Back to work, with quake nightmares frozen in mind

Back to work, with quake nightmares frozen in mind

Leaving behind his ailing 100-year-old mother in their damaged home in Tsukuba, Shiba is back in Kolkata where he has a teaching assignment at the Indian Institute of Management.

The memories of the nightmare followed the 78-year-old professor all the way from home.

Shiba, a Deming Prize winner, is one of the world's leading experts on total quality
management and is the designer of the post- graduate programme for visionary leadership in manufacturing, being conducted jointly by IIM-Calcutta, IIT-Madras and IIT-Kanpur.

"I have come back to keep my commitment to my students, I don't think my students should suffer for my tragedy," Shoji Shiba, whose house has been damaged in the March 11 Tsunami-earthquake that ravaged Japan, told IANS.

At least 12,000 people were killed and over 16,000 are still missing after the magnitude-9 earthquake followed by a giant tsunami hit the coastal areas of northeast Japan March 11.

The time 2.46 p.m. March 11 will always remain as a nightmare in Shiba's mind.

He was in an underground Tokyo market picking up some cake for the family when he felt the ground shaking under his feet.

"It was simply the earth shaking! I ran towards a shop wall and sat down, holding to it.. I was so afraid that when I closed my eyes I saw my mother's face," Shiba, a father of two daughters, said.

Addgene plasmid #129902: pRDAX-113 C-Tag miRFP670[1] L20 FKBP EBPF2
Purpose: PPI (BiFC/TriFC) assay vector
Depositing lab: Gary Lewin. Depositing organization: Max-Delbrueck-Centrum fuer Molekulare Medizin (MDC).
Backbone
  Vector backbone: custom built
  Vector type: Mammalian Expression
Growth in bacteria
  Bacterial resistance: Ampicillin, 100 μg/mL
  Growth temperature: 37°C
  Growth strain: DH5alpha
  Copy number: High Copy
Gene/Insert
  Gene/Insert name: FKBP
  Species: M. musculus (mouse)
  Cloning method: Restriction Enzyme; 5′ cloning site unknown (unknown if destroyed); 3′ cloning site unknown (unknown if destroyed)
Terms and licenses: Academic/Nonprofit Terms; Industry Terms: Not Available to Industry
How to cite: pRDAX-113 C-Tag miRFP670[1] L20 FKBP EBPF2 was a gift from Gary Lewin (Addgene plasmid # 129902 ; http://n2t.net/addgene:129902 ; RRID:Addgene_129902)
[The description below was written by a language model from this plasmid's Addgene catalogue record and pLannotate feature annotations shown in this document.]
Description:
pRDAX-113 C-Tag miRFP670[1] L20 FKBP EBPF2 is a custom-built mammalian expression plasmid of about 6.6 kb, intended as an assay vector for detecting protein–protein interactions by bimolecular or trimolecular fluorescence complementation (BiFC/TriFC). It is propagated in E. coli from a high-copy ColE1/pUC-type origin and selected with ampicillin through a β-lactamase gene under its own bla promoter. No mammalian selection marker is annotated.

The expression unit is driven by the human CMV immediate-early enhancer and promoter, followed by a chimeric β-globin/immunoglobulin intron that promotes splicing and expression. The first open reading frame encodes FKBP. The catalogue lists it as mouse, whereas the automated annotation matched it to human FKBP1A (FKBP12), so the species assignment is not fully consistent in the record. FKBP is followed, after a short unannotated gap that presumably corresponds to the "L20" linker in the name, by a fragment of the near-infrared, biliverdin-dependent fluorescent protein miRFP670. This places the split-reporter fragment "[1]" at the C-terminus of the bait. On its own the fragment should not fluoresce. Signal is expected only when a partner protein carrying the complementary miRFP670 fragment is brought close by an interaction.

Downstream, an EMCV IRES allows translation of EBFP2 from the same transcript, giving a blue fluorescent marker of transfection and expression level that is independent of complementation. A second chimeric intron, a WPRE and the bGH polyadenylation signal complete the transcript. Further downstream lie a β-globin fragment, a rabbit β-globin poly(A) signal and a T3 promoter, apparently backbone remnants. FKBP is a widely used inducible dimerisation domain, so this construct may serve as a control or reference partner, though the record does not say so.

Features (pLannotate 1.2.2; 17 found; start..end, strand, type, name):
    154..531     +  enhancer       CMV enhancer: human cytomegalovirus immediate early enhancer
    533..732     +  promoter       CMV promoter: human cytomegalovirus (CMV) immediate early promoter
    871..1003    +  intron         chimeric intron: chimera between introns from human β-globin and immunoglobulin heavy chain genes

"I was stranded at the Tokyo station from 2.46 pm of March 11 to 9.46 a.m. of March 12 without any water or food except the cake I brought for my family."

While sitting at the station, Shiba was touched by the way people bonded with strangers - all in fear. The feeling of togetherness in crisis touched him. All were helping one another in various ways anywhere he looked.

The calamity brought back the memories of 1945 when the Americans dropped atom bombs on Japan that ended World War-II.

"At that time I was merely 12, but I still remember how our family left the ancestral home and evacuated a city to remain safe from the effects of radiation," Shiba said, recalling his memories of Japan's nuclear tragedy.

"In 1945, I have seen hundreds of thousands  of people walking mile after mile. While returning to my home town in Tsukuba March 12, I saw it again - hundreds of thousands of people walking mile after mile heading to new destinations and hundreds of thousands were left homeless after total destruction and due to fears of radiation," Shiba said.

When he finally reached home in Tsukuba, Shiba found half of the building damaged by the wreckage. But he was lucky that the house was not washed away by the hungry tides of tsunami.

Tsukuba, the city located in Ibaraki prefecture, was also caught in the line of fear over radiation from the damaged Fukushima nuclear plants.

"As I reached home I found my house was damaged partially and my wife was sitting outside. The roof had caved in and the top storey was destroyed. Before coming to India I had some time to fix it. But there's more to do. My wife is doing the rest," the professor said.

Shiba and his wife spent several days in their home without food, water and electricity.
Shiba also reminisced how his wife was against his coming to India when his mother was too old and bedridden.

"I convinced her how much important the trip is. I expect the news of my mother's death any time. I hope and pray to the Buddha that I can see her alive when I return," said an emotional Shiba, who is scheduled to be in India till April 12.

Asked what he would like to do for Japan as the land of honest and hard-working people faces its toughest times since 1945, Shiba said: "I am a professor. I want to improve the infrastructure and look into what more can be done to tackle similar disasters."